Relationships, death, food, childhood, war, religion, identity and sexuality—all are included in this wide-ranging collection of poems by 62 British Jewish women. Here is Micheline Wandor’s feisty dialogue between Eve and Lilith:
“Eve: It’s none of my business
but you must have done something very
to make a man
remember you so. Lilith: I merely said no . . .”
And then we hear Lilith reveal, “I am the dybbuk of delight/I slip into the souls/of those who need me.”
In the late 1930s, a large number European Jewish children were separated from their families and brought to England through the Kinderstransporte. Their memories are captured in several poems, most subtly and poignantly in “Between the Lines” by Adele Geras. Dated 1938, it expresses a daughter’s longing for her mother: “Mama darling everything is fine/(where are you where is your smell when you kiss me)/Everyone is being very kind/(but sometimes I do not know what they are saying).”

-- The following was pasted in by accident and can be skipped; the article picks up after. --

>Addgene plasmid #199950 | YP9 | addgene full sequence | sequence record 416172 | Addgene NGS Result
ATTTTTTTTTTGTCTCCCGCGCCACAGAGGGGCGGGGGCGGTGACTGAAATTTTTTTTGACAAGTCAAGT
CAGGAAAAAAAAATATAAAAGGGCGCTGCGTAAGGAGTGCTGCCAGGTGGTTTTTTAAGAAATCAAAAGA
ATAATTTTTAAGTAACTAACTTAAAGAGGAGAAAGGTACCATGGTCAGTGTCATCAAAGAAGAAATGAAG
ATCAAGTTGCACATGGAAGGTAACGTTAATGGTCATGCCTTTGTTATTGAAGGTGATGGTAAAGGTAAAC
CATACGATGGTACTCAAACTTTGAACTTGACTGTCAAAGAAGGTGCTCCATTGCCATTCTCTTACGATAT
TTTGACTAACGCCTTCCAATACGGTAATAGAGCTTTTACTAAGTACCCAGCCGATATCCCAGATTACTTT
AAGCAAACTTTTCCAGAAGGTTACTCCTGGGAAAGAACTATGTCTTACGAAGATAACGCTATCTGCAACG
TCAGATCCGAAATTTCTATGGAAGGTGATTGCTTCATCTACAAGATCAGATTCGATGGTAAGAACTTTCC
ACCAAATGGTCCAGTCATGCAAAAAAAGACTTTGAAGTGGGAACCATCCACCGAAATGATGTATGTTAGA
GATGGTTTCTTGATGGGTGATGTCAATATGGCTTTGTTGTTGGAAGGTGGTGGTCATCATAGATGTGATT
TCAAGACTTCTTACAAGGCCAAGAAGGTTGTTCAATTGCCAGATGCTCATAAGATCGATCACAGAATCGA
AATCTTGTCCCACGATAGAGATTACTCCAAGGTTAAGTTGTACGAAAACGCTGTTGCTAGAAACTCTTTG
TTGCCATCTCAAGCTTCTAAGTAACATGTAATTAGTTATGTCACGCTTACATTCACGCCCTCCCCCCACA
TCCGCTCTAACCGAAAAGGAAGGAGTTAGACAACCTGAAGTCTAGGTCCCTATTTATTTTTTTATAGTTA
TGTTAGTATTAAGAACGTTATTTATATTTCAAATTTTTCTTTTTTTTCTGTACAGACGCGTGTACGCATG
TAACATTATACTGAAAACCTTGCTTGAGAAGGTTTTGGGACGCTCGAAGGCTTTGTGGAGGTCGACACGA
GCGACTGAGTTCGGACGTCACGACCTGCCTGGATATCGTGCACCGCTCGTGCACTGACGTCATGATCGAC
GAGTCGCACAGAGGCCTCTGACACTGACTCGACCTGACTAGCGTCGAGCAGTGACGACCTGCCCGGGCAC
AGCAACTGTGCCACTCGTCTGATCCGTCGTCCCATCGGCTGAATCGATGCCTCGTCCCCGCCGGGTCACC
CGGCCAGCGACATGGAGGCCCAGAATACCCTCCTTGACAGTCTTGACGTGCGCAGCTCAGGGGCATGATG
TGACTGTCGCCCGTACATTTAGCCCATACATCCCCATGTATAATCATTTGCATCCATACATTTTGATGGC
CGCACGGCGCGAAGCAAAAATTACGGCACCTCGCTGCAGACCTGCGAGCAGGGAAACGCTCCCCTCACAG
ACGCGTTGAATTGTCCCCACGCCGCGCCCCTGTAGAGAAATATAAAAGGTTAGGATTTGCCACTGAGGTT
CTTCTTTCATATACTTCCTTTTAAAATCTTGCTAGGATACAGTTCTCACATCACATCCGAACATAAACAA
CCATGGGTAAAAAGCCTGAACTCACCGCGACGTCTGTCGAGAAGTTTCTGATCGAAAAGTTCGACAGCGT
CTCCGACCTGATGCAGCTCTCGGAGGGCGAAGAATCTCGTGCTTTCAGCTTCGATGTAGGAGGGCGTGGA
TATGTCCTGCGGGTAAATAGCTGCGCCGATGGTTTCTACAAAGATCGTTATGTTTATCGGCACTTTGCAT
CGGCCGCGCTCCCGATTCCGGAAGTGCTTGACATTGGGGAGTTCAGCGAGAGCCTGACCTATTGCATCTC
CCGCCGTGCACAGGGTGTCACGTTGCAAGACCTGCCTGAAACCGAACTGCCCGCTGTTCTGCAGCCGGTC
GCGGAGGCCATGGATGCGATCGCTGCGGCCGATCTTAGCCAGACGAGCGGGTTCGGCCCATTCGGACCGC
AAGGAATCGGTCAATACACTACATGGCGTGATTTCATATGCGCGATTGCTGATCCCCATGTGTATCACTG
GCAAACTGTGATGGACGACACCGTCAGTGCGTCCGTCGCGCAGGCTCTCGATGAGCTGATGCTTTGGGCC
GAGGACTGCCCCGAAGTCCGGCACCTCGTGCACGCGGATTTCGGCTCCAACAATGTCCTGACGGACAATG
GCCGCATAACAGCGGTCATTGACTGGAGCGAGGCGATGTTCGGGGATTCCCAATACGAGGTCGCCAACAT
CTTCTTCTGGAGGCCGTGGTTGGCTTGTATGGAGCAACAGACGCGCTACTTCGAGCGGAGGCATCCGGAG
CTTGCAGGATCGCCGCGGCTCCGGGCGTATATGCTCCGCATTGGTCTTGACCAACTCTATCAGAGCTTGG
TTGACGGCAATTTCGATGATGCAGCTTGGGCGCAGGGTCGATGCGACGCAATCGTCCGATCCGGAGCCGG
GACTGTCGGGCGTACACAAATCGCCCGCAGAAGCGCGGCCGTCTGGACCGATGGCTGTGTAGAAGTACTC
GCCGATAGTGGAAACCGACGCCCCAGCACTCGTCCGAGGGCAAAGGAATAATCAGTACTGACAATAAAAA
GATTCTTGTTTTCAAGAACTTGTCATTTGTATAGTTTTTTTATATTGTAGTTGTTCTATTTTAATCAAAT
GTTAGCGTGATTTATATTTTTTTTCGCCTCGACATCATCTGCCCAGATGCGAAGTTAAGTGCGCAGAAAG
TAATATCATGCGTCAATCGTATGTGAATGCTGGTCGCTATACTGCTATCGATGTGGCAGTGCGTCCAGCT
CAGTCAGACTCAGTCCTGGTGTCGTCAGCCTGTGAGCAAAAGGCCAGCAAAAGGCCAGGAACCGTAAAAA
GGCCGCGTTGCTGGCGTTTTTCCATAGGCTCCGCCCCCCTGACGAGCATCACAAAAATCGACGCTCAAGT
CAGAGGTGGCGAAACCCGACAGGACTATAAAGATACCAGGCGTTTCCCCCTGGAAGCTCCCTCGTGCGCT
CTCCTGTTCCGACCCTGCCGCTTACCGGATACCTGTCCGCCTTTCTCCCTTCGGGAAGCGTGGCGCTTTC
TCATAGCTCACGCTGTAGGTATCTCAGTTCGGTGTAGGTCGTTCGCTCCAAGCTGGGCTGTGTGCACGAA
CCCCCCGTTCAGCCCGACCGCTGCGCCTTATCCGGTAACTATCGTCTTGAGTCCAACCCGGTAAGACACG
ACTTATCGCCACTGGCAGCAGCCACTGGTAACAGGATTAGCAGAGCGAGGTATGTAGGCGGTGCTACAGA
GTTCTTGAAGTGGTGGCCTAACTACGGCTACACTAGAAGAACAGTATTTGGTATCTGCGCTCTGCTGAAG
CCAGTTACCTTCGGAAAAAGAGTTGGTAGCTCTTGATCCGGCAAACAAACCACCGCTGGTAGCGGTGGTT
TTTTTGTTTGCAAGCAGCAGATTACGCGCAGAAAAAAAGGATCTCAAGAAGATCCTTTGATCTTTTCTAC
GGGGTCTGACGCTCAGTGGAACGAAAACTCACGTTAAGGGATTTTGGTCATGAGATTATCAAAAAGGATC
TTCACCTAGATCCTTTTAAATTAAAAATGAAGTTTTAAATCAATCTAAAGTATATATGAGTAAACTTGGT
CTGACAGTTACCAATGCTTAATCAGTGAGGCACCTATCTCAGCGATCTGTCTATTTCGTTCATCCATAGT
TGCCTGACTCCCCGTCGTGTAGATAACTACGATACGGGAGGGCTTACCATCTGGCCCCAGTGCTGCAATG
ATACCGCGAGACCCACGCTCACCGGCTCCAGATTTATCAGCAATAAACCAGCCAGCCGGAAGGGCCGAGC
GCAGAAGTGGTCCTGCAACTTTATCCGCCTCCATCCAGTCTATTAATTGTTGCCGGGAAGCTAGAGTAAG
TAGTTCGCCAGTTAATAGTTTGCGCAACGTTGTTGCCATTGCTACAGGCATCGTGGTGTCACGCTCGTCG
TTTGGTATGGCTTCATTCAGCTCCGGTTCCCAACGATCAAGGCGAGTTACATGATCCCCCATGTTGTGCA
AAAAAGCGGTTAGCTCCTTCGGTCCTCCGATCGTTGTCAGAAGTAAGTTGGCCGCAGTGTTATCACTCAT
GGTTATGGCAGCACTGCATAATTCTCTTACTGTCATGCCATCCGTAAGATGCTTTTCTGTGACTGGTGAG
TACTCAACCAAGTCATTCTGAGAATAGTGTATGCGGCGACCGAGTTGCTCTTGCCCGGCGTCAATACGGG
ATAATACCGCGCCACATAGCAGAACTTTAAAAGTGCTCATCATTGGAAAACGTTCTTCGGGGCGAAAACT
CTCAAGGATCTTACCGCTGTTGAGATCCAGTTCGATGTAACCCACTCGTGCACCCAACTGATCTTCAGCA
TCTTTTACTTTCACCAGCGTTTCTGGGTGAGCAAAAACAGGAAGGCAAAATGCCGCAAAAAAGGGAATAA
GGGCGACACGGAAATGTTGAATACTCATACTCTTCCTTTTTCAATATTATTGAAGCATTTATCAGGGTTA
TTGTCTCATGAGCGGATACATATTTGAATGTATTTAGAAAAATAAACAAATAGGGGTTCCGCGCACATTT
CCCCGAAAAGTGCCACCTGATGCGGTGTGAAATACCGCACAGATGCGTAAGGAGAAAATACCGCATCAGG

Food wafts out of the pages: Miriam Halahmy brings the smell and the emotion of “the grandmother and the child/making kubeh in my kitchen/the ancient way” into the reader’s kitchen, while psychotherapist Valerie Sinason muses on the Passover seder: “what a way to make a family eat together— /curses, bitter herbs and chicken soup.”
Although there are Jewish words (kaddish, Shabbat, Jerusalem) and lots of “Jewish” feelings (loss, alienation, ambivalence) in this collection, it is disappointing that the vast majority of the poems are empty of Jewish knowledge. The Dybbuk of Delight is a credit to the oft-neglected creative output of British Jewish women, but the question remains: is being a Jewish woman enough to claim entry to a Jewish women’s anthology?
Sally Berkovic is an Australian-born writer living in London.